Film-maker: Joseph Emberton
Despite the economic gloom of the Great Depression, the 1930s was a glamorous era for fashion, influenced by Parisian and increasingly London couture, sportswear from Europe and America and spectacular styles popularised by Hollywood.
Film was a form of escape for all social classes and picture houses proliferated in this period. The 1930s are known as the golden age of Hollywood, when stars such as Marlene Dietrich and Carole Lombard became style icons.
Improved methods of manufacturing and mass production techniques meant that well-made clothes became available to a wider range of people. Stores such as Debenhams and Montague Burton marketed to the rising British middle class, offering quality clothing at affordable prices.
Home dressmaking was still popular, aided by the reduction in price of sewing machines. This meant that even working-class households could own one. The simpler cut fashions also made home dressmaking easier. Since exact tailoring was no longer required, and women’s magazines such as ‘Weldon’s’ often featured sewing patterns of the latest fashions, it was possible to create fashionable homemade ensembles.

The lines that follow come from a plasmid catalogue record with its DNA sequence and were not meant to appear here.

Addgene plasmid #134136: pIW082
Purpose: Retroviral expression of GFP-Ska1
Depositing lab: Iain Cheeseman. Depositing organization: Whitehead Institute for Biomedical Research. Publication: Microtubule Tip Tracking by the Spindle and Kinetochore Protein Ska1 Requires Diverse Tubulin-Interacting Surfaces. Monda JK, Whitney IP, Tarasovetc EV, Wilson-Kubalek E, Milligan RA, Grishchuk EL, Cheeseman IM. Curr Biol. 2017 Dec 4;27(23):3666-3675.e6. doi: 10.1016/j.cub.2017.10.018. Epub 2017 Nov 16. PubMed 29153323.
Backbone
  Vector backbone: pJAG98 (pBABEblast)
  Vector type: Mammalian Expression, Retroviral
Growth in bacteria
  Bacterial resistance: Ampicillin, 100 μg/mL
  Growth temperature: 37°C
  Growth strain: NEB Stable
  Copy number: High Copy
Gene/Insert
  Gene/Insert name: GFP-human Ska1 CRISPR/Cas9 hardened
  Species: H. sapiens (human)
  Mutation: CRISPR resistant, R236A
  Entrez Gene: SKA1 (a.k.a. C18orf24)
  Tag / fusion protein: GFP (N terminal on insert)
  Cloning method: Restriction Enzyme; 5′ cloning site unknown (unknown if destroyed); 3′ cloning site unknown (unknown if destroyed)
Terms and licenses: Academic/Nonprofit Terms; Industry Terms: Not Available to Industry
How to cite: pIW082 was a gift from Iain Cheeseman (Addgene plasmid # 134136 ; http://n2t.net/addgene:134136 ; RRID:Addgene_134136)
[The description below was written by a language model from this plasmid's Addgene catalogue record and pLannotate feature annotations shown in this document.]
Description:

THE ARCHIVE COLLECTION
The Screen Archive South East has a variety of films from the 1930s ranging from records of travel trips, holidays and private events such as weddings and children’s birthday parties. A large proportion of the films in this collection, including many of the clips selected for this theme, feature middle class people in fashionable attire. Whilst it is not possible to determine where they acquired their clothing, it is obvious that these people were highly fashion conscious. This indicates a close relationship between middle class English fashions and prevailing trends at the time.